Welsh skies were lit up overnight by a stunning display by the beautiful Perseid meteors.
Skygazers sat on beaches, hills and beyond in their warmest clothing and watched the celestial fireworks as the Earth flew through a cloud of cometary dust.
The Perseid meteors, shed by comet Swift-Tuttle, stage their show every August and are among the brightest of all shooting stars.
A clear sky gave most parts of the UK an opportunity to spot the meteors, said Met Office forecaster Marco Petagna.
He said: “There were some good cloud breaks, so many areas would have had a good chance to see them during the early hours. It would have been pretty good viewing.”
Starry-eyed wanderers took to social media to share their excitement at witnesses the natural showcase.
One said that she spotted two meteors and it was “fantastic”, while another lay in the middle of a road in Wales to watch the Perseids.
Another caught sight of one meteor in North Wales whilst “enjoying a whisky in the garden”.
The 33-year-old took the photographs laying in his garden in Killay, dressed up in a warm jacket and blanket.
He said: “Last night was great! It’s rare that the sky is clear when something good is going on in the sky!
“I’ve tried in vain to catch meteor showers before but never really for any good results, total luck of the draw with this stuff.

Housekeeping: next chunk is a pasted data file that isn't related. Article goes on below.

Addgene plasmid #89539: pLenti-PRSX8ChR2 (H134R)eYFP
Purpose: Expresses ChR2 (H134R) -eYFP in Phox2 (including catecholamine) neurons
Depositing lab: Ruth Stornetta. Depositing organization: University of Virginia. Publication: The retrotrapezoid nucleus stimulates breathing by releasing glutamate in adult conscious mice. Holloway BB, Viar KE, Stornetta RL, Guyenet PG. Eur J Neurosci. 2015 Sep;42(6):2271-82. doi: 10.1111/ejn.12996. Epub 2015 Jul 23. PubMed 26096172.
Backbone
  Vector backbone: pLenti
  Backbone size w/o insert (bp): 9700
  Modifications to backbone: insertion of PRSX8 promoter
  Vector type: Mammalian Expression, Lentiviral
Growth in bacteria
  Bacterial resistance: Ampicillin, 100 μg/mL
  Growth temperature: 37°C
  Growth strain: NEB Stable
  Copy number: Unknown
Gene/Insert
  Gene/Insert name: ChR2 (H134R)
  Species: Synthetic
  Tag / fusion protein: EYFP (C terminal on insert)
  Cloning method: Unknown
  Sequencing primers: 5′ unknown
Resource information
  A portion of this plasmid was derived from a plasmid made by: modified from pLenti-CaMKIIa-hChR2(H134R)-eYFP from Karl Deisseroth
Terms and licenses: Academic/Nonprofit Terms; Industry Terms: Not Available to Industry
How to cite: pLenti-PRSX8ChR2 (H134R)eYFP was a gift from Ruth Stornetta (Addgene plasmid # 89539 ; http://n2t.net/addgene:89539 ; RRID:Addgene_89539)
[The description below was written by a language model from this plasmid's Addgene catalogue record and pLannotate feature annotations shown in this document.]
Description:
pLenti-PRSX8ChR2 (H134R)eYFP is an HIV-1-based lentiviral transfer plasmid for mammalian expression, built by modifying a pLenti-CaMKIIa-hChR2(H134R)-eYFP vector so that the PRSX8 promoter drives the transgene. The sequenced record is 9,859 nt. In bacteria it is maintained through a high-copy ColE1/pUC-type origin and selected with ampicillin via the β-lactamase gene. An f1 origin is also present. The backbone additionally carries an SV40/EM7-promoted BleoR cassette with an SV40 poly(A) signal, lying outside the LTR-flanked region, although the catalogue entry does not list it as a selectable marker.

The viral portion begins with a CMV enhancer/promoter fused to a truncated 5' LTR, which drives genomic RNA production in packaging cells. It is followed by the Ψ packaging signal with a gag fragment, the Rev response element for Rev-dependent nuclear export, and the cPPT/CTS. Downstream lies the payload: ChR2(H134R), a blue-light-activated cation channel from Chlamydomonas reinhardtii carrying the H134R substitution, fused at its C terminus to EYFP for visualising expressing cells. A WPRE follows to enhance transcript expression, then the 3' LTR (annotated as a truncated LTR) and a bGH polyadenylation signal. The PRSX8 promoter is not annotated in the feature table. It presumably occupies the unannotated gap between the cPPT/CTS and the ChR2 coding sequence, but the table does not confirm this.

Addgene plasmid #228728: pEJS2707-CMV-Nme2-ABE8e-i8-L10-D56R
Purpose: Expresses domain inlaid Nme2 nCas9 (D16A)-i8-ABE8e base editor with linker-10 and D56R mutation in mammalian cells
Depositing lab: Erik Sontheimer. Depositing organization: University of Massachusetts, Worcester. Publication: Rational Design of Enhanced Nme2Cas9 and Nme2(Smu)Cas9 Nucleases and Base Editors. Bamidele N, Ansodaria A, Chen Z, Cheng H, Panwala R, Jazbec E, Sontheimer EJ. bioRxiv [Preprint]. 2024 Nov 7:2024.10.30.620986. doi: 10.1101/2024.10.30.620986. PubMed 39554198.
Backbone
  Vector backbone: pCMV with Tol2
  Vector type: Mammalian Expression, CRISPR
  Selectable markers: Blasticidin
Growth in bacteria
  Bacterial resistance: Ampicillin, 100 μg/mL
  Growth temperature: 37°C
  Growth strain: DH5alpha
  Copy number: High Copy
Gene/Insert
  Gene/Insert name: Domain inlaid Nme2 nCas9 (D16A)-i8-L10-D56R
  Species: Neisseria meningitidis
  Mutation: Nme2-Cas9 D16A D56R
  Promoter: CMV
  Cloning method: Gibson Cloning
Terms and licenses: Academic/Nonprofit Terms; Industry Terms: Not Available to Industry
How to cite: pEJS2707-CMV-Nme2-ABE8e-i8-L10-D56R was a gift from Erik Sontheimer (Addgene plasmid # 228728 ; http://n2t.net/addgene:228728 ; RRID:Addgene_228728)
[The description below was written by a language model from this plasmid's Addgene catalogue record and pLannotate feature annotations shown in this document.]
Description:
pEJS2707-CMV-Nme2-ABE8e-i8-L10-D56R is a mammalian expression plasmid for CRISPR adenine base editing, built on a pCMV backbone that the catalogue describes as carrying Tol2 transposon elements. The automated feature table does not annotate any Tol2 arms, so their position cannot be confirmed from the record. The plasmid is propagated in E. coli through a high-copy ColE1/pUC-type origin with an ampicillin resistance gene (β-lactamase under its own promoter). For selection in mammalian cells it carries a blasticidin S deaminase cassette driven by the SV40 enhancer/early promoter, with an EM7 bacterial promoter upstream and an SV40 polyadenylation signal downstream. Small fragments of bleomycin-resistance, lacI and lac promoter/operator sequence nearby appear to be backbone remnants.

“I used to do a lot more nature and landscape photography than I do now, I’ve got a job which requires me to be away from home a lot and a 9 month old child.
“I eventually called it a night at about 12.30am. It was on all night but the moon was having more of an influence and it was my turn to do the morning feed shift so had to be up early.”
What are the Perseid meteors?
The meteors, mostly no bigger than a grain of sand, burn up as they hit the atmosphere at 58 kilometres (36 miles) per second to produce a shooting stream of light in the sky.
Seen from the Earth, the Perseids appear to originate from one place in the north-east known as the “radiant” which happens to be near the constellation Perseus.
Because the density of the dust cloud varies, the meteors are not evenly spaced out. At certain times they can be close together and at others seem to disappear.
The Perseids were the first meteor shower to be linked to a comet when astronomer Giovanni Schiaparelli spotted their association with Swift-Tuttle in 1862.The comet orbits the sun every 135 years.
As the Earth crosses its orbit, it ploughs through some of the debris left by the icy object on previous visits. None of the particles are big enough to avoid destruction and reach the ground.